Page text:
The first thing the vet asked me was what kind of houseplants we had — we have none. The vet thinks our cat might have ingested something from the trash, possibly something that was poisonous. The vet prescribed antibiotics and a liquid vitamin. Four days later, we took him back to the vet, and he was dehydrated and had a fever. They put him on an IV and kept him for the night. In this time, he had dropped at least a pound, was lethargic and was not eating. Now he will eat canned chicken, drink water and urinate OK, but he is still very lethargic and super thin; he does not groom himself.

He used to play and kept his coat clean. Now he sleeps most of the day. We did try all-natural yogurt, and he seemed to feel a little better, but there is something still wrong. — S.D., St. Louis

DEAR S.D.: Your cat is awfully young to develop renal (kidney) failure, the acute nature of which your veterinarian was right in thinking a poisonous plant, such as any member of the lily family, could have caused. But the fever suggests possible infection.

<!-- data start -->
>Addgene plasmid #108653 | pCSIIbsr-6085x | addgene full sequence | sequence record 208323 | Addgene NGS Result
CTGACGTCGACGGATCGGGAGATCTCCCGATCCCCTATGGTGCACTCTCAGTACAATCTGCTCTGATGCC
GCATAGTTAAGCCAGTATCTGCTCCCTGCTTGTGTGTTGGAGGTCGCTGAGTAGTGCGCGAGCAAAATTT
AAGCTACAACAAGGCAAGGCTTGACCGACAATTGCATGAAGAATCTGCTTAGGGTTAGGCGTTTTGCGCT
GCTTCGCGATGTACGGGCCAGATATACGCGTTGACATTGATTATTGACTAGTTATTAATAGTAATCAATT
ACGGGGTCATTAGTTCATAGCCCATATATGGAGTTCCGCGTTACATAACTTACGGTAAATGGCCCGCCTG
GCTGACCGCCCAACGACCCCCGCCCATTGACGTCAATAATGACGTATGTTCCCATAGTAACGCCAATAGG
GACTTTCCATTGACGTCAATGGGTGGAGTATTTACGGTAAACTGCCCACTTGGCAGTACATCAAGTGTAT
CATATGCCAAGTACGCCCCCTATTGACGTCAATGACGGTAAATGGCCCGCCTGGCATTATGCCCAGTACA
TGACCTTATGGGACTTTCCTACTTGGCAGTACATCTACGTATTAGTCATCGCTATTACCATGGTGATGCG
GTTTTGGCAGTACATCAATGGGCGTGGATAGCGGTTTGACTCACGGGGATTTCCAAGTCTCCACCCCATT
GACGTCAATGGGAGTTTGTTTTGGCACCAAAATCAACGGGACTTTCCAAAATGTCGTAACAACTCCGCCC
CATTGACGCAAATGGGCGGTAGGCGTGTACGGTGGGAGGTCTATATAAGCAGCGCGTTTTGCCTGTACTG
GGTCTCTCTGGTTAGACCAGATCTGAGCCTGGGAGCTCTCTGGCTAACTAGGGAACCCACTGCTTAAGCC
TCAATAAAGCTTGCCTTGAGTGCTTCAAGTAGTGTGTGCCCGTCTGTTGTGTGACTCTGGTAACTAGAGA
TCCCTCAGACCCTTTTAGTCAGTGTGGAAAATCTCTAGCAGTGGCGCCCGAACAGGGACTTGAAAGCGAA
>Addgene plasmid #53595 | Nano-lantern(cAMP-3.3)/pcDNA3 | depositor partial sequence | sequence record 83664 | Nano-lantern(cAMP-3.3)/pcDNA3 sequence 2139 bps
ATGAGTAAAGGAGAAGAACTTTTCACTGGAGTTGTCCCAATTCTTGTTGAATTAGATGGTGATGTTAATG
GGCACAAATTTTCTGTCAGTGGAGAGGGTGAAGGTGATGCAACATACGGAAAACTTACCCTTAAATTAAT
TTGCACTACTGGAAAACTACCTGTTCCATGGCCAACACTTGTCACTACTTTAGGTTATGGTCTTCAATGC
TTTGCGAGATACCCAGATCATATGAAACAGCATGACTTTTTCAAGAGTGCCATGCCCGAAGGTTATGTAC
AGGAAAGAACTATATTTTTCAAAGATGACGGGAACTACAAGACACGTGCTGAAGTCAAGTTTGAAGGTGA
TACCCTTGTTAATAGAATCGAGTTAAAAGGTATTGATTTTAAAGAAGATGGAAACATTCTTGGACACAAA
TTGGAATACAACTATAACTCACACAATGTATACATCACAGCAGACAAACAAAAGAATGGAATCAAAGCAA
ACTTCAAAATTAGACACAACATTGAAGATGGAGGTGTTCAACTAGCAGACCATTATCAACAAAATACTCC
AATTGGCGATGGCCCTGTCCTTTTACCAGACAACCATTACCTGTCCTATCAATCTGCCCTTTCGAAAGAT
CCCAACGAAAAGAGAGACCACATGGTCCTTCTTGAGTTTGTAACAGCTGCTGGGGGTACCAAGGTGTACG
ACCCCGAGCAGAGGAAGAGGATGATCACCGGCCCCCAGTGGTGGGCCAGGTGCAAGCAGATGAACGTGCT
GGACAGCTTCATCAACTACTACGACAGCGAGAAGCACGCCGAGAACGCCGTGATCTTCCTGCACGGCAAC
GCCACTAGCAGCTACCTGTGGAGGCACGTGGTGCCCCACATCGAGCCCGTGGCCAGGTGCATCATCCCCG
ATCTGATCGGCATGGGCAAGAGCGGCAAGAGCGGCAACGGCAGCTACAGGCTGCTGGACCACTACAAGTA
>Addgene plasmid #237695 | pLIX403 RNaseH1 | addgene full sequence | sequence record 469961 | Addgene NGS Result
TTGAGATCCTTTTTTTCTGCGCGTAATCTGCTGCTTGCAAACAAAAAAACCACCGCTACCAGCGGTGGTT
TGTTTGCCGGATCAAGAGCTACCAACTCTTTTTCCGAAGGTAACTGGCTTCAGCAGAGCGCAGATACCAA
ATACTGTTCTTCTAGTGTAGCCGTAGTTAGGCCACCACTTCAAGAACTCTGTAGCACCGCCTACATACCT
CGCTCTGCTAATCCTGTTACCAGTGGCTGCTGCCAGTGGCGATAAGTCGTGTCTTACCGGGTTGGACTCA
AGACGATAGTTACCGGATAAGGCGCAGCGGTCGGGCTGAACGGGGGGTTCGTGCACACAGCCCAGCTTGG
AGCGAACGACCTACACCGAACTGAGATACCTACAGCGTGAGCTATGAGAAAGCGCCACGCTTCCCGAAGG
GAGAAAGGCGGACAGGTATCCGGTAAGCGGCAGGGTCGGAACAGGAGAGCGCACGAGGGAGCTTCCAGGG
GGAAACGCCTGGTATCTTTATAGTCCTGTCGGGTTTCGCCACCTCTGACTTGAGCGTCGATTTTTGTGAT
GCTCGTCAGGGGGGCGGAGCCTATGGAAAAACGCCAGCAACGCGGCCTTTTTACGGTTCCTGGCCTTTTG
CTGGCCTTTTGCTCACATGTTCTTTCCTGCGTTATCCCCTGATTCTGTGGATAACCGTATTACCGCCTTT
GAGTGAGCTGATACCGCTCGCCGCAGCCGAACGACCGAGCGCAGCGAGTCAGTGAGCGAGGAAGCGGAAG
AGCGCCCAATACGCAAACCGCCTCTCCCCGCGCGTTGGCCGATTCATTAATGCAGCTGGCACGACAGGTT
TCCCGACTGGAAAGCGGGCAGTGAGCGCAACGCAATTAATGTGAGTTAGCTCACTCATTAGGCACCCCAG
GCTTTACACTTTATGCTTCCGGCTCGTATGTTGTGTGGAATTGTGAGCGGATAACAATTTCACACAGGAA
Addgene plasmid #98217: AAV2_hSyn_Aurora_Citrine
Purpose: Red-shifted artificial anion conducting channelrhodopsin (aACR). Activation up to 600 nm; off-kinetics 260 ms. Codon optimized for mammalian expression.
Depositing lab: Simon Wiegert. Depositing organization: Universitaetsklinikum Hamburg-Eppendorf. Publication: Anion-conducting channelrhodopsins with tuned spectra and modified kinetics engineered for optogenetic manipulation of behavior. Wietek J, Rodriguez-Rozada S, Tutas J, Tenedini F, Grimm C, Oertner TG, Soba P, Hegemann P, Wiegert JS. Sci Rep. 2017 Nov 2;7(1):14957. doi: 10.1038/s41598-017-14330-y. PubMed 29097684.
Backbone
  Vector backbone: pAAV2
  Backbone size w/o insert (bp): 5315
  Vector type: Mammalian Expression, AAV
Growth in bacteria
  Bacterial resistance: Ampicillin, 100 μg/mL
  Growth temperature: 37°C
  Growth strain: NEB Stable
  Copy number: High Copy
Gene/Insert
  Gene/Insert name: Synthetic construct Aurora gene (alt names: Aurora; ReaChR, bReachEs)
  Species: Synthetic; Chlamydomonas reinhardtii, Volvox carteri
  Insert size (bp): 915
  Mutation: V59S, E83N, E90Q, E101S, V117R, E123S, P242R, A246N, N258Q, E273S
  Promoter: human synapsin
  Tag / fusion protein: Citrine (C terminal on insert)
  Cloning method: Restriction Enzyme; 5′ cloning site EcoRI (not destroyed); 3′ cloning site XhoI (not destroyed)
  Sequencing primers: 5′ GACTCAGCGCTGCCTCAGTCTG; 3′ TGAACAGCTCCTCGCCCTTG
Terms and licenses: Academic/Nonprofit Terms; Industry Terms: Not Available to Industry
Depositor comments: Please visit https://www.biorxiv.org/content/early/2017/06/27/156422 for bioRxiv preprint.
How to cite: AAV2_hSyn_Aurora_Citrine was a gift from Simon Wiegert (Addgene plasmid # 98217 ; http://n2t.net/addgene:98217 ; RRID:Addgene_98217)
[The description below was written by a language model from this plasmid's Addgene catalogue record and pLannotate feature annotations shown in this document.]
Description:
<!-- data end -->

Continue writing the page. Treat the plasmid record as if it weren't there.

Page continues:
It is imperative that your cat keeps well hydrated. Make salt-free boiled chicken juice to encourage drinking, even using a dropper in the cat’s mouth if he will accept it. I would break open some probiotic capsules and add a couple to this liquid. Many cats will eat Gerber baby food (the meaty and fishy kind), and a teaspoon or two of canned sardines will provide protein and beneficial oils. Your veterinarian may consider prescribing cyproheptadine to stimulate appetite. Regular gentle body massage will help stimulate circulation.

Your veterinarian should take a blood sample to evaluate kidney function. Chronic kidney disease may be evident and require special treatment and monitoring.


The government of Scotland is taking a significant step for animals, backed by a statement from the British Veterinary Association and its Scottish branch: “As the leading representative body for veterinarians, we have long campaigned on this issue. The welfare needs of non-domesticated, wild animals cannot be met within a traveling circus in terms of housing not being able to express normal behavior.”